Capello just the tonic for England

Anytime over the next day or two one of the worst kept secrets in football should be revealed as Fabio Capello is named the new manager of England.

updated: December 14, 2007 16:56 IST
  • Total Shares


Anytime over the next day or two one of the worst kept secrets in football should be revealed as Fabio Capello is named the new manager of England.

Following the serious under-achievement of the national team under Steve McClaren, who failed to take England to the Euro 2008 finals, Football Association powerbrokers are thought to have decided to plump for someone with a considerably stronger CV than the former Middlesbrough manager.

And when former Chelsea boss Jose Mourinho ruled himself out of the running, Capello became the favourite for the post.

His track record is without question having won the Italian Serie A title with three different clubs - although his two titles with Juventus were later rescinded when the club was found guilty of match-fixing - and also the Spanish La Liga crown in his only two seasons working in Spain.

What was even more remarkable about those successes, firstly in 1997 and then a decade later, is that after each title he was sacked.

The reason for that is that Capello is a master tactician and exponent of 'catenaccio', a defensive style of play where a team literally plays for a 1-0 victory.

He has enjoyed immeasurable success with that style and has been adored by his clubs' owners and management - but less so by the fans, notably those in Madrid.

Even so, his greatest ever moment came in the 1994 Champions League final when his Dejan Savicevic-inspired AC Milan trounced Barcelona 4-0 in the final while producing possibly the greatest ever performance in club football.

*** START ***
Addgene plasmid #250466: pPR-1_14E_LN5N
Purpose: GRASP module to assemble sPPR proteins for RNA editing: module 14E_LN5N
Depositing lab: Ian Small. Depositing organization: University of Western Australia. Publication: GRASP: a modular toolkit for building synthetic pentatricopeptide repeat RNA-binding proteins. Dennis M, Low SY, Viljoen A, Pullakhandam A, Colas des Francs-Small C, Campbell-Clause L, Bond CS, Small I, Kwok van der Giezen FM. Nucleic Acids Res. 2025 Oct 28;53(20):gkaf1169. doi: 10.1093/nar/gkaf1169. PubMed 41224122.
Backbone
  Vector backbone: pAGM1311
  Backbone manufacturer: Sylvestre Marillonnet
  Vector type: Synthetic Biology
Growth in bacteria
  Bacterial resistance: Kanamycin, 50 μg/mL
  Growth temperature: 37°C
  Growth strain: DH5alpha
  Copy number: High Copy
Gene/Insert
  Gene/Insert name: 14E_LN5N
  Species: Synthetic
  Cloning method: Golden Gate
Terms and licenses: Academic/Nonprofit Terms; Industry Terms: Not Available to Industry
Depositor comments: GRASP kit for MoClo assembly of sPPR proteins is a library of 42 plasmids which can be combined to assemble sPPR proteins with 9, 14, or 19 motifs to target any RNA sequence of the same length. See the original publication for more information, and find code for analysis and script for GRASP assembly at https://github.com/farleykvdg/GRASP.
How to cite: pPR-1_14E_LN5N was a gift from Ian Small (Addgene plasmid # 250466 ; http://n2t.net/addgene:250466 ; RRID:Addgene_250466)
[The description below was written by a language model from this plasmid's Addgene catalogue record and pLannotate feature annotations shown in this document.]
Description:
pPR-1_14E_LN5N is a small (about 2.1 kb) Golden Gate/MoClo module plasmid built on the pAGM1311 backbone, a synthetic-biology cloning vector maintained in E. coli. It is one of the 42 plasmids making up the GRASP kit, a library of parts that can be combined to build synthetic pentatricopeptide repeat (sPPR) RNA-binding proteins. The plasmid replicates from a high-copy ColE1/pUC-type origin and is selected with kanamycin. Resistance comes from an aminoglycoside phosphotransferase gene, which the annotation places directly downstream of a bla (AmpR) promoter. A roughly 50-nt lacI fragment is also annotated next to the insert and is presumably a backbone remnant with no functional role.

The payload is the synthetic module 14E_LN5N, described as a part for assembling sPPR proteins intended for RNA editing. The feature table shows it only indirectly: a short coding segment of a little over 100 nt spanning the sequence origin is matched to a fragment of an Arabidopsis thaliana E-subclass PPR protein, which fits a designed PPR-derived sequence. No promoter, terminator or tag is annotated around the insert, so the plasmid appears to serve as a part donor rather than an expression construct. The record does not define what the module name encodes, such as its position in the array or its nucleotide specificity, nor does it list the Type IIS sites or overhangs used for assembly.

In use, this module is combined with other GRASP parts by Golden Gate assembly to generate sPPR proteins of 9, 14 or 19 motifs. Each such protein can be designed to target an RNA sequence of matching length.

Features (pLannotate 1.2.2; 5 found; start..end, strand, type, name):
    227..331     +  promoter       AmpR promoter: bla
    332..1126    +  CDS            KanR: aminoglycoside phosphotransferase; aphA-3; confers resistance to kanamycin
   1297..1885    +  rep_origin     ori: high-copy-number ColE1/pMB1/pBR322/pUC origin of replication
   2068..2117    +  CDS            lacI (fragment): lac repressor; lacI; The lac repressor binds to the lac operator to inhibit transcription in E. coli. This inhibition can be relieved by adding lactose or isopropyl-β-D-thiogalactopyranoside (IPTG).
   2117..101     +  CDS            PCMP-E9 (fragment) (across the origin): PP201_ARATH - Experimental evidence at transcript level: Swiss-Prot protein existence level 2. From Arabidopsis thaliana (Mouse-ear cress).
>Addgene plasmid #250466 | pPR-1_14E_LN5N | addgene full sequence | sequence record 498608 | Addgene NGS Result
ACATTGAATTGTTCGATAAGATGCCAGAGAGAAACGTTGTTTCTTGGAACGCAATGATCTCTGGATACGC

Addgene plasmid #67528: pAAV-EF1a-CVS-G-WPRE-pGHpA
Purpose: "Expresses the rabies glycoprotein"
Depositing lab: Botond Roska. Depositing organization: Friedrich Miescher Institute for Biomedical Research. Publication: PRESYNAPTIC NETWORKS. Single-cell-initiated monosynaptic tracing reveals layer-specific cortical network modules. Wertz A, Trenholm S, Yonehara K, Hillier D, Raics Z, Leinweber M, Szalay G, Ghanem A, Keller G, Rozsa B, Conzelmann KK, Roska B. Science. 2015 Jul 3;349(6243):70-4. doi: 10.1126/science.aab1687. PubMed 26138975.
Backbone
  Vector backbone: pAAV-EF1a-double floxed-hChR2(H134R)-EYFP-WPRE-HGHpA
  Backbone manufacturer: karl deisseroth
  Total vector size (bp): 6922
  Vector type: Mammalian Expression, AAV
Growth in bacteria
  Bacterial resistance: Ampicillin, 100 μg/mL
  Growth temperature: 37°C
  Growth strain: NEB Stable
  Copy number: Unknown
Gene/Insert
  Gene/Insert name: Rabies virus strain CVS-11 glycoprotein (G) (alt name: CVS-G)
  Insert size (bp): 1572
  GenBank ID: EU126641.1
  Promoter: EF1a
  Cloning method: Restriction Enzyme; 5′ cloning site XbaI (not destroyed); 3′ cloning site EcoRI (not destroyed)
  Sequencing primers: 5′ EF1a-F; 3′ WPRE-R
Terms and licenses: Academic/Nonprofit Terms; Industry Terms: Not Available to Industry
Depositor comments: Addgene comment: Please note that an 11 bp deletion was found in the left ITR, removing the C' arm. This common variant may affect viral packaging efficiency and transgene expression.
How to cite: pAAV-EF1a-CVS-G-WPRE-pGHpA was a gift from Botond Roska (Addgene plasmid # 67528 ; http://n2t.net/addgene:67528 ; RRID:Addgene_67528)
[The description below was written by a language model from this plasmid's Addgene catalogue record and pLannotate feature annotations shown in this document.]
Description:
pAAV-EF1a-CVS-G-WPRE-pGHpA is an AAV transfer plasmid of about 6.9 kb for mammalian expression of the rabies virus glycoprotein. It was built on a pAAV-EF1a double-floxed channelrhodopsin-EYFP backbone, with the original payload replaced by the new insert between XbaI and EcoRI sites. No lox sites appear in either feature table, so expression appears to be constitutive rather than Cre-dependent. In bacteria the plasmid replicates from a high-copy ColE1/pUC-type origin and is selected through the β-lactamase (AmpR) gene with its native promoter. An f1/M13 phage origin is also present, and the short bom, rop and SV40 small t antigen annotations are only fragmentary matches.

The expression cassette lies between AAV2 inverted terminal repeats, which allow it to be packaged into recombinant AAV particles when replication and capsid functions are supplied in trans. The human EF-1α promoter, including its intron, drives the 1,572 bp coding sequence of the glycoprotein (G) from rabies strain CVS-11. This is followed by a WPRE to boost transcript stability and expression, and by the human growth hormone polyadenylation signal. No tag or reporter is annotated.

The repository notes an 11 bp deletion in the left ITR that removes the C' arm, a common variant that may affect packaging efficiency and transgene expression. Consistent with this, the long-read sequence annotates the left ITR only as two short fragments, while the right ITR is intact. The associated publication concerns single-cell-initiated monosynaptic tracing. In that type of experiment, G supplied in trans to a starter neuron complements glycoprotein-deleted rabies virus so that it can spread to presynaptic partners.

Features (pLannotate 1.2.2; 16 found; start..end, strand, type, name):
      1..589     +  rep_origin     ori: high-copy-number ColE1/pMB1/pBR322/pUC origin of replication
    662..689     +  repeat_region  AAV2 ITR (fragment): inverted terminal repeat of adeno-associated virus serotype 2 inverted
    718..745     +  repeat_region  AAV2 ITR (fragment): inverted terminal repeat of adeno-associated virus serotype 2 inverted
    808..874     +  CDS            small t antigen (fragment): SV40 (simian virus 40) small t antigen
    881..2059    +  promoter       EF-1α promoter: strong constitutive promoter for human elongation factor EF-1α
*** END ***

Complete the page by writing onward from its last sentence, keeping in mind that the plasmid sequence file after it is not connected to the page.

Such has been his managerial success that many people forget that the 61-year-old was a fine midfielder in his day, playing for Roma and Juventus as well as the Italian national team.

In fact, those with long enough memories might remember Capello scoring the winner for Italy at Wembley against England.

But it is his managerial career that is most impressive. He made his name in the early 1990s when leading Milan to four Serie A titles in five seasons as well as the European Cup in 1994.

He then moved on to Real where another title followed in his only season there and a year after leaving he took charge of Roma.

He won the title there in 2001 and then left for Juventus.

Having claimed back-to-back titles for the Old Lady of Turin, Capello quit once it became clear Juve would be demoted and although the club was stripped of those two titles, Capello had still guided a third team to championship glory on the field.

Last season he again won the Spanish crown with Madrid but his sometimes controversial team selections - he often left David Beckham and Ronaldo on the sidelines - made him unpopular with fans.

His defensive style may not be to England fans' liking either but in a country starved of success on the field since 1966, they will quickly forgive him if Capello guides England to World Cup glory in South Africa in three years time.